Genomic profiling of cancer of an unknown primary site (CUP) found at least one clinically relevant genomic alteration in most of the samples tested, an indication of potential to influence and personalize therapy for this type of cancer, which responds poorly to nontargeted chemotherapy treatments, according to a study published online by JAMA Oncology.1
Between 2 percent and 9 percent of all cancer diagnoses present as a metastatic CUP, and about two-thirds of CUP tumors are adenocarcinomas (which tend to develop in glandular tissue). No drugs are specifically approved to treat CUP and because the response to nontargeted chemotherapy treatments is poor, five-year survival is currently about 11 percent and median overall survival ranges from 11 weeks to 11 months, according to the study background.
Jeffrey S. Ross, M.D., of Foundation Medicine, Inc., Cambridge, Mass., and Albany Medical College, Albany, N.Y., and coauthors performed genomic profiling on 200 CUP samples to look for targetable genomic alterations that might identify opportunities to target therapies for patients with CUP. Of the 200 samples, 125 were adenocarcinomas of unknown primary site (ACUPs) and 75 other CUPs without the features of adenocarcinomas.
The authors identified at least one genomic alteration in 192 (96 percent) of CUP specimens. Within the 200 samples, a total of 841 alterations were identified in 121 genes, for an average of 4.2 genomic alterations per tumor. One or more potentially targetable genomic alterations also was identified in 169 of 200 (85 percent) CUP specimens.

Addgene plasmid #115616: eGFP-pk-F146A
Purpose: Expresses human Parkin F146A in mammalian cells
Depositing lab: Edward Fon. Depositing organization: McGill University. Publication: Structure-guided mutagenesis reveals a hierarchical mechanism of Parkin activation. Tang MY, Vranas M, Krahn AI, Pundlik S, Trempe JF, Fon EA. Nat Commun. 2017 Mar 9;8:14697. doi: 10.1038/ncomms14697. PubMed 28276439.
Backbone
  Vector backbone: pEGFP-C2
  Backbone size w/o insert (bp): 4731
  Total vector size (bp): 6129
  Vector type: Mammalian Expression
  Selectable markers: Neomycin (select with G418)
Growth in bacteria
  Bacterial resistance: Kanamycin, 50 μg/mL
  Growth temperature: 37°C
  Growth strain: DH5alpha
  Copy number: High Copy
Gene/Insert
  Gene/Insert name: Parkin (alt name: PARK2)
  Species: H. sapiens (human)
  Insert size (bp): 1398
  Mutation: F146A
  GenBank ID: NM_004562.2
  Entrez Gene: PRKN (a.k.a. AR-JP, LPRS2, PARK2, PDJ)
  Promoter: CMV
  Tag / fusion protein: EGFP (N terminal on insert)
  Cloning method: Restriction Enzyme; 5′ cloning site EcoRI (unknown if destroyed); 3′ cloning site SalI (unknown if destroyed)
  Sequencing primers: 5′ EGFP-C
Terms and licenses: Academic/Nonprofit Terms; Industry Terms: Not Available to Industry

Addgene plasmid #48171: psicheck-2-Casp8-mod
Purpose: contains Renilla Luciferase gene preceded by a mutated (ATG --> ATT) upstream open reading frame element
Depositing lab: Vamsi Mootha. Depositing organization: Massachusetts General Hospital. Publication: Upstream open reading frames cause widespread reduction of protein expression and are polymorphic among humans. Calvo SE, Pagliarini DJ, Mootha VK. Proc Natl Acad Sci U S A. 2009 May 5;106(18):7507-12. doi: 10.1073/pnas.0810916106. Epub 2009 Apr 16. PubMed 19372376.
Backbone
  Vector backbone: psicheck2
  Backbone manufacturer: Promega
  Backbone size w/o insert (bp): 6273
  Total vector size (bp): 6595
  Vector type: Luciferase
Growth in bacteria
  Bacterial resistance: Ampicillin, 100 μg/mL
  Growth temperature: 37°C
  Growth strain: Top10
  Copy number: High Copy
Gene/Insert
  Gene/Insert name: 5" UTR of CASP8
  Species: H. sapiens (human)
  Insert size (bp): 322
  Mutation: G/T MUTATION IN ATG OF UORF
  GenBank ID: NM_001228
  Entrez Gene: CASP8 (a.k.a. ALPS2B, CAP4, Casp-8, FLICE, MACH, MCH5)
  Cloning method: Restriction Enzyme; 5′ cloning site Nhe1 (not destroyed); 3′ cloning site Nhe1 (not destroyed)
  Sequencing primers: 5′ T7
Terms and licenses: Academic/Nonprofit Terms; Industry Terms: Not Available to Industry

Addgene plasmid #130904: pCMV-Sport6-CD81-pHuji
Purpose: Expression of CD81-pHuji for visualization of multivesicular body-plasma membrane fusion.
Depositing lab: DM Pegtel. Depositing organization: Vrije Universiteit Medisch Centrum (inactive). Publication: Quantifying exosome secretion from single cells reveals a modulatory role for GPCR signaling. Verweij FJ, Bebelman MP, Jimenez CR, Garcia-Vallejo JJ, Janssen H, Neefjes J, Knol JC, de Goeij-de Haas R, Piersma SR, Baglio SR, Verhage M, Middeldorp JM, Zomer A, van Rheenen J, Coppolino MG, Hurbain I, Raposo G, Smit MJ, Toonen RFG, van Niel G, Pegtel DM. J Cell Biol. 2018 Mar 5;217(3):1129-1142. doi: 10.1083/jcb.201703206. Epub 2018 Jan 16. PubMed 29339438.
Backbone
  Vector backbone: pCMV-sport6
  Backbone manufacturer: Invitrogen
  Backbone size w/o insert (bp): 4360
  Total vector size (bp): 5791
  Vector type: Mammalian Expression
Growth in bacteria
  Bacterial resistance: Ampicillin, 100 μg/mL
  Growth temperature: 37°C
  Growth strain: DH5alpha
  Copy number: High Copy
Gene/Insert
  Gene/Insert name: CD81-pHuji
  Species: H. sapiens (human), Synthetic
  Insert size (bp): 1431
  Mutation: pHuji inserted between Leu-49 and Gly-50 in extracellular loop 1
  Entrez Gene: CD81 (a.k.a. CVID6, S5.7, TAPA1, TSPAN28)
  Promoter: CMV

The authors highlight a number of important limitations to this work and note that prospective randomized clinical trials are needed to confirm the observations described in the present study.
“Given the poor prognosis of CUP treated by nontargeted conventional therapies, comprehensive genomic profiling shows promise to identify targeted therapeutic approaches to improve outcomes for this disease while potentially reducing the often costly and time-consuming search for the tumor’s anatomic site of origin,” the study concludes.
In a related editorial,2 Gauri Varadhachary, M.D., of the University of Texas MD Anderson Cancer Center, Houston, writes: “From a development perspective, it is especially encouraging that several molecular targets may be independent of the tumor site, making it possible to include patients with CUP in new studies of targeted therapies and allowing us to piggyback on the broader advances in personalized cancer therapy. We will require creative approaches to clinical studies and learning from the current trends. These trends can then perhaps help in establishment of an international CUP mutation consortium that groups CUP subtypes (e.g., liver, osseous, nodal, carcinomatosis dominant presentations) and mutations to plan innovative smaller trials. Just as we need to be selective in our diagnostic approach using an effective algorithm that leverages the proteomics and genomics techniques, we need to be selective in our research efforts to deliver validated new approaches to our patients with CUP.”
1. JAMA Oncol. Published online February 12, 2015. doi:10.1001/jamaoncol.2014.216.
2. JAMA Oncol. Published online February 12, 2015. doi:10.1001/jamaoncol.2014.277.